Negotiation experts know that at least half the battle is preparing in advance for the actual meeting, because it allows us to gather the information we need, in order to develop an effective strategy, better understand our counterpart, anticipate possible surprises, and identify the points we can take advantage of.
According to one fundamental principle, in order for a negotiation to succeed, all parties must have something to gain: a negotiation is not a war, but a partnership. The first thing we need to do in the preparation phase, therefore, is to understand our counterpart’s interests, and come up with an offer that takes these into account, so that it will be harder for them to reject it. We should identify not only the interests strictly related to the negotiation, but also any indirect factors at play, for example, possible repercussions on the other side’s future career, or perhaps a simple desire to close negotiations before the holidays.
Secondly, we should acquire as much information as possible about our counterpart, finding out about any financial, legal, contractual, or corporate obligations they may be bound to uphold. It is also useful to talk to anyone who has had business relationships with them, in order to get an idea of their character and negotiating style.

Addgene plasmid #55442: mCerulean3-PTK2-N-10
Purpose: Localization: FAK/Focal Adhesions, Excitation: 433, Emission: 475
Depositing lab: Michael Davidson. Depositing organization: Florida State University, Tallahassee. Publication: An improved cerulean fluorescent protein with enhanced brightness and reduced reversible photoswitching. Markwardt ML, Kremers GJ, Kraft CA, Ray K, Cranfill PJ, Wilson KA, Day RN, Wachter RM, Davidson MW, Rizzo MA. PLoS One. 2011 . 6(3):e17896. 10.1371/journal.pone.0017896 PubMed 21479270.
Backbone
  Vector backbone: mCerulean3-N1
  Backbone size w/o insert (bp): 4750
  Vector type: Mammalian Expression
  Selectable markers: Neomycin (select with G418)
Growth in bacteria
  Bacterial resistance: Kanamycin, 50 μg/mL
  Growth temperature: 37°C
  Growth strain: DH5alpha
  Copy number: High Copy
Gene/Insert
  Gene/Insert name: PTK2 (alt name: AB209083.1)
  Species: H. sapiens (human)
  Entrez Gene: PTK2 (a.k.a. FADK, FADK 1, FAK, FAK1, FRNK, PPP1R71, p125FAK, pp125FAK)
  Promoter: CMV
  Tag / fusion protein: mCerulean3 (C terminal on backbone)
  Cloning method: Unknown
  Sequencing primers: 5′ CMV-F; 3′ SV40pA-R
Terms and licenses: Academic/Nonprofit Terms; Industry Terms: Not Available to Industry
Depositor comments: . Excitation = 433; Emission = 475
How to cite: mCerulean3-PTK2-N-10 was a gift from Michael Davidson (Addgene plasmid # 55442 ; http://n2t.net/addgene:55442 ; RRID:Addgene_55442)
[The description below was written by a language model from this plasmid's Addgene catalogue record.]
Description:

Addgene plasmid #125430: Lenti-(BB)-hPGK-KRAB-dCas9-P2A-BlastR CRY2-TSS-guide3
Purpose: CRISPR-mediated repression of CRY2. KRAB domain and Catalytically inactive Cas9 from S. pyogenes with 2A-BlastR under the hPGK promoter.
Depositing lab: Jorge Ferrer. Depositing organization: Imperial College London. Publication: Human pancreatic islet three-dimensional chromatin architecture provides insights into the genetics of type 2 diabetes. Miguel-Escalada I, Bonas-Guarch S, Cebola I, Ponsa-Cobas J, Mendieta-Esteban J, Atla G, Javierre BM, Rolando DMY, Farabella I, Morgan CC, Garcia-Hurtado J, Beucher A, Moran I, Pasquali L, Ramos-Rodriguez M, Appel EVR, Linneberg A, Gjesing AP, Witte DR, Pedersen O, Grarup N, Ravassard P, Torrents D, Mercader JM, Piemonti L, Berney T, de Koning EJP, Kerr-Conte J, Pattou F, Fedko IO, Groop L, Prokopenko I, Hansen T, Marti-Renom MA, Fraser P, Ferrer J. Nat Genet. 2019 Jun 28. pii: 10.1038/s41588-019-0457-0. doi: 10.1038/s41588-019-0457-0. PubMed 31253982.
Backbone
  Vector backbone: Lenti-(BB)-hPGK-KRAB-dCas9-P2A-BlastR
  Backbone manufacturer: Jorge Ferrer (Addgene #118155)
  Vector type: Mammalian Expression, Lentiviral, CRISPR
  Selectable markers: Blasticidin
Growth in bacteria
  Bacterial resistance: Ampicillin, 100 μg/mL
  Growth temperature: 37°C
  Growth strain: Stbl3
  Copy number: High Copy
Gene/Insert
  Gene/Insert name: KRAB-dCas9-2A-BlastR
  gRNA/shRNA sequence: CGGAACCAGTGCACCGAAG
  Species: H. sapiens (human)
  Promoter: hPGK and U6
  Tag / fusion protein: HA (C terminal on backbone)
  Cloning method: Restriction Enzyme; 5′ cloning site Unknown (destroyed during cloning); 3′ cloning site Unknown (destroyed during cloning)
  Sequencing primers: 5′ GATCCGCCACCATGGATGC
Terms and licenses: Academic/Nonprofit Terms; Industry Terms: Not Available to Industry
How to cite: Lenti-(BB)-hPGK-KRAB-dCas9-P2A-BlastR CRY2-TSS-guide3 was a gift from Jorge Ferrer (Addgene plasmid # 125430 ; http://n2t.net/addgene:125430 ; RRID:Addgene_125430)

Negotiations are often outsourced to intermediaries, such as lawyers, bankers, or subordinates. However, it is more effective to hold talks face-to-face with the decision-maker, so that we can try to influence the final outcome as much as possible. At the very least, we should invite the decision-maker to take part in the most crucial meetings, such as the first, and last, during which we will aim to agree on the key or outstanding issues.
Finally, in case our first offer is unsuccessful, we should always have an alternative proposal, or a plan B, which provides us with a safety net, so that we will not be tempted to agree to unfavourable terms and, above all, this helps us strengthen our position when pursuing our Plan A. So, we should always ask ourselves what we would do if our primary agreement were unsuccessful, and make sure that our Plan B is just as solid as our Plan A. For example, we should probably seriously consider taking the other party to court if they refuse to compensate us for any damages caused.